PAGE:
13 Cancer-Fighting Foods

Fill up on these ingredients to fend off cancer.

13 Cancer-Fighting Foods

Doctors have yet to find a definitive link between cancer and food. What they have found, however, is a correlation between certain diets — such as the Mediterranean Diet — and the potential for cancer reduction. Doctors call these diets (often specific to a culture or geographical region) anti-angiogenic, which means that they cut off the blood supply of cancerous tumors, starving them of the nutrients they need to grow. Here's a list of ingredients that are staples of anti-angiogenic diets.

Watch: Common Cancer Myths – Busted!


Chestnuts

Chestnuts are not just for the holiday season: They actually contain a natural chemical that helps the body recognize and kill cancer cells. Eating about five chestnuts per day was associated with a 31 percent reduced risk of colon cancer, according to a health study. This cancer-fighting food is sold pre-peeled and cooked, making it really easy to incorporate into your diet. Chestnuts can be eaten plain, added on top of a salad, or mixed into your favorite granola recipe for added crunch and health benefits.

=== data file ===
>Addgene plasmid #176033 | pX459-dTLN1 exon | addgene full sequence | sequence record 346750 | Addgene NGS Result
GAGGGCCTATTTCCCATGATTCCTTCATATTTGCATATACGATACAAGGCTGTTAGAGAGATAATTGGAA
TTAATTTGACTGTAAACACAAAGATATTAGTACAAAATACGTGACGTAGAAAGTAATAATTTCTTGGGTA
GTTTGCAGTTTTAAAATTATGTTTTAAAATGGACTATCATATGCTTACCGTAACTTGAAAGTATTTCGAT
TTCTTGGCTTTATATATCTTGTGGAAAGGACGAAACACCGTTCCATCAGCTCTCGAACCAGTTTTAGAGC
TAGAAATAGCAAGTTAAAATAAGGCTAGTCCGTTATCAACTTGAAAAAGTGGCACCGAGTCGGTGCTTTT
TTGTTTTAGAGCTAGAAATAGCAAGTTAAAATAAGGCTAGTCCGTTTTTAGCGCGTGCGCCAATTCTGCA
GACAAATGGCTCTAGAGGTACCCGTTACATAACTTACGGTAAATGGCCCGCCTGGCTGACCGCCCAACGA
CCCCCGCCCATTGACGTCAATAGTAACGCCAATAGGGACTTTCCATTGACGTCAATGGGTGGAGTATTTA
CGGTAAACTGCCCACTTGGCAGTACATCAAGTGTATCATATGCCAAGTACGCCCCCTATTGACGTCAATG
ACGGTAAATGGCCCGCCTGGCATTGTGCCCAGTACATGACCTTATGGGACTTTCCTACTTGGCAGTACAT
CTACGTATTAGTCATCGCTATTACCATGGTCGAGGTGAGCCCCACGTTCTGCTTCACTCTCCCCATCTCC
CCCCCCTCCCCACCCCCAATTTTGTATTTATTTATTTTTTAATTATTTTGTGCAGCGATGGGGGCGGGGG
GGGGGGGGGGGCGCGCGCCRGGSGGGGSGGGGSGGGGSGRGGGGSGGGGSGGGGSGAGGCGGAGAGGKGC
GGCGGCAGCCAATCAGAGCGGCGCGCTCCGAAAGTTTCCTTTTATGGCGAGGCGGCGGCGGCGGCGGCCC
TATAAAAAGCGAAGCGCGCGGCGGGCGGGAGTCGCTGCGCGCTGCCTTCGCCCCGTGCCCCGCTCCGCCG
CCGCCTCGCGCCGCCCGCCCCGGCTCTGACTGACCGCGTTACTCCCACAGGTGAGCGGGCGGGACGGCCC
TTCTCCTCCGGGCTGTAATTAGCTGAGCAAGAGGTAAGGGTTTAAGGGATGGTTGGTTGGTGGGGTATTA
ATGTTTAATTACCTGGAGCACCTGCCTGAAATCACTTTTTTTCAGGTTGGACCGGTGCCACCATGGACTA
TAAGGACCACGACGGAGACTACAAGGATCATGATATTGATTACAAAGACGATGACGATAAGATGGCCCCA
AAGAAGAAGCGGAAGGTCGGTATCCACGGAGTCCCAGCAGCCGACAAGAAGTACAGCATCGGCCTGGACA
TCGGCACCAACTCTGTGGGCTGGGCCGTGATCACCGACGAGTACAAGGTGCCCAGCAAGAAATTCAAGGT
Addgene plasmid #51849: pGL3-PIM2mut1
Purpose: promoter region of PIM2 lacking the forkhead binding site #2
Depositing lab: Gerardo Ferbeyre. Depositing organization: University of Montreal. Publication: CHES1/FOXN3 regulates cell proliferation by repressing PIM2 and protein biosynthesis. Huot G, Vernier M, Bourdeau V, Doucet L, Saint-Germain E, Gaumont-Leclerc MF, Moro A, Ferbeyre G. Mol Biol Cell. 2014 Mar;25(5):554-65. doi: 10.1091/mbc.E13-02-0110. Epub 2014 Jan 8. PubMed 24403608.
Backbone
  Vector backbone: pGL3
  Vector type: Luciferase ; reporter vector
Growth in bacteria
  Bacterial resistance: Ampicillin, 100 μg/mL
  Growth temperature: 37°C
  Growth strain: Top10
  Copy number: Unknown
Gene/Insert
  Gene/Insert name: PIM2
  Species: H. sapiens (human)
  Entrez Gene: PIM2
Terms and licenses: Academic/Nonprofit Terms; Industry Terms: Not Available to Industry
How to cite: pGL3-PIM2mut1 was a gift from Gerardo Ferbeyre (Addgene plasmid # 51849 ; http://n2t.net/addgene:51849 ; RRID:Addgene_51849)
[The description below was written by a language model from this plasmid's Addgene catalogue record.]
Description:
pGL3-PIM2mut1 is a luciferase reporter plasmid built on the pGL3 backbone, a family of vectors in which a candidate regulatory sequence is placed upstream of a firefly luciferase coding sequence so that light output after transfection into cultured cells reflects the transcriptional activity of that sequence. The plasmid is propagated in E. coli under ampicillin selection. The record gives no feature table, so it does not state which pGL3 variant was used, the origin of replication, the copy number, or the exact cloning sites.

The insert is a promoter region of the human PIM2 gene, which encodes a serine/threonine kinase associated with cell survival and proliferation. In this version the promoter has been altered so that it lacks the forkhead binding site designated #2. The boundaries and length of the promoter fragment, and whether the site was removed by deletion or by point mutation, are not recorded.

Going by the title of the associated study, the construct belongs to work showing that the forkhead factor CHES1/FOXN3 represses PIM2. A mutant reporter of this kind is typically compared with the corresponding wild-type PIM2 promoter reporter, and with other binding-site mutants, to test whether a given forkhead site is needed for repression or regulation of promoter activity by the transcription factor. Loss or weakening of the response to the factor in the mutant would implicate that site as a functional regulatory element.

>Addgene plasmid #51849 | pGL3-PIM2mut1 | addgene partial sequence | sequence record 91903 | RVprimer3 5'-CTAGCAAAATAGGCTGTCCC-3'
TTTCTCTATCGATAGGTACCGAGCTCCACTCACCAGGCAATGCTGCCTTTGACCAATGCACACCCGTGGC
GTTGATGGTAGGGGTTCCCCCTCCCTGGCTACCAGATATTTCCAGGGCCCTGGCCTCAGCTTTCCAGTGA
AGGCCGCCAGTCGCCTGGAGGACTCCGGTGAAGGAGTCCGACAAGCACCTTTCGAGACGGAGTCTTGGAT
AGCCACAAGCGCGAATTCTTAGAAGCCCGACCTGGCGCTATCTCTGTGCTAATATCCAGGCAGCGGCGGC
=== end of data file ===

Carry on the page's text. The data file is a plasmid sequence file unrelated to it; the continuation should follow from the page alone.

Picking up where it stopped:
More: 5 Early Warning Signs of Colorectal Cancer

Here's Dr. Oz's Mom's Regimen for Fighting Her Alzheimer's

Here are the tools she uses to help manage the progression of the disease.

Personal photos courtesy of Dr.Oz

When Dr. Oz found out in September 2019 that his mom, Suna, then 81, was diagnosed with Alzheimer's disease, he was gutted. He wondered how he missed the signs and what he could do next. Like so many caregivers, he had to recognize that his mom was not going to get better. But he also knew that he wasn't alone: There is an Alzheimer's diagnosis every 65 seconds.

Dr. Oz immediately contacted his friends and colleagues and crafted a treatment plan with two of the country's top experts in the field: Richard S. Isaacson, MD, a neurologist at NewYork-Presbyterian/Weill Cornell Medical Center and the founder of the Alzheimer's Prevention Clinic, and Dr. Rudy Tanzi, a professor of neurology at Harvard and the founder of the "Alzheimer's Genome Project," who co-discovered the first Alzheimer's gene.